What does a player have to do to find a…
As a reader the best part of an interlinked short story collection is the links. Whenever I stumble upon a connection in my reading I am delighted. There’s lots of clever linking in unexpected ways in Anthony Marra’s collection The Tsar of Love and Techno, and every single one of them pleased me immensely, even if some of the stories did not.
The book is rooted in the former Soviet Union from Leningrad in the 30s to war-torn Chechnya to a hellscape former labor camp turned mining town called Kirovsk, ringed by a forest made of steel and plastic where citizens swim in “Lake Mercury.”
Like an actual mixtape this one starts strong and ends kind of weak, like the mixtape maker got bored and didn’t care that the last song was a throwaway and gets cut off right in the middle — so it goes with this collection.
It opens with “The Leopard” about Roman Markin a painter turned soviet censor. Roman is mourning his only brother, Vaska, executed for religious fanaticism and he’s plagued by guilt for not having warned his brother. But Roman is a good comrade and toes the party line, erasing Trotsky and rosying up Stalin’s cheeks. Even so, Roman’s got a subversive streak. He warns his sister-in-law that she must erase all photographic evidence of his brother, her husband and at the same time he tells his nephew to always look in the background, his father is there. And it is true, while Roman erases the no-goodniks, he paints in his brother’s face at varying ages.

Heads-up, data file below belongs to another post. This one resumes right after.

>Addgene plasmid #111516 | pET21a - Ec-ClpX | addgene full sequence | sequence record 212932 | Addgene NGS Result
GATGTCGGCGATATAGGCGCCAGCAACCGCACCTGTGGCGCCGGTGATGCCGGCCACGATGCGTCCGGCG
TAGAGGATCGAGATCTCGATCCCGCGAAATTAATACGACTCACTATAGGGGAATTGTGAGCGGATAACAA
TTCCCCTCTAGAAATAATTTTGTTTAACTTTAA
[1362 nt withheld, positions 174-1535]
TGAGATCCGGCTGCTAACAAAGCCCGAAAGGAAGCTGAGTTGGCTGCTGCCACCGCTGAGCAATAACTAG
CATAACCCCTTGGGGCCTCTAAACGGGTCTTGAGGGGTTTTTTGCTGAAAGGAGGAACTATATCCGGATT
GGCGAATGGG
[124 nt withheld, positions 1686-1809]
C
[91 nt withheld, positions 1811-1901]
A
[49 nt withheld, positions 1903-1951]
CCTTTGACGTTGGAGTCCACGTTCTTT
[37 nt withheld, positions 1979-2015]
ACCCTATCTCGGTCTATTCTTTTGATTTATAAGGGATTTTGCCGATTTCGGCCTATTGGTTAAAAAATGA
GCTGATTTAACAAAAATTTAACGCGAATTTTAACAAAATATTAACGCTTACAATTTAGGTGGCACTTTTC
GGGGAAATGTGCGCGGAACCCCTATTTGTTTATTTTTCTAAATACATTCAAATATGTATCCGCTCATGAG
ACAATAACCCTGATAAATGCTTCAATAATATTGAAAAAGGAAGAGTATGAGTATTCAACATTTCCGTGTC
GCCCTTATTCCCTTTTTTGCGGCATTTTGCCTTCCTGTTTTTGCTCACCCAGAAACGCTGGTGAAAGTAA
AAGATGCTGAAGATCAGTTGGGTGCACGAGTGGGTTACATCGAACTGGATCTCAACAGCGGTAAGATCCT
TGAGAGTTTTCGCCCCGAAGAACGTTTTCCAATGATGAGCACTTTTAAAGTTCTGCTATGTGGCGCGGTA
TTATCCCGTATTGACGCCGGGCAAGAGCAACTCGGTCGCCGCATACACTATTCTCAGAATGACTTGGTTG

Gah! It’s a heartbreaker, this story. Roman eventually finds himself on the wrong side of the party over a picture of a ballerina. It gets sadder after that.
Then we move to Galina,the granddaughter of that ballerina, her story told by a chorus of girls she grew up with in that toxic town, Kirovsk. Then we meet Ruslan a former limo-driver turned chief of the Grozny tourist bureau, and then Kolya a prisoner of war and a former beau of Galina’s, and his brother Alexi and a neighbor Vera and the stories just keep spinning and spinning around each other with a mixtape and a painting that keeps popping up in delightful ways. Though I thought Alexi’s story dragged and dragged and dragged a little more, and I often found myself thinking “Gah, am I STILL on this story?”
The final story clunked hard for me, though from my research I see a lot of people thought it was transcendent. Without giving too much away I will say it just felt like it was trying too hard, really, really stretching for poignancy and hitting ouy over the head with its meaning.
Still, I dug this collection it’s painfully beautiful and the humor, there is a lot of humor, is razor sharp.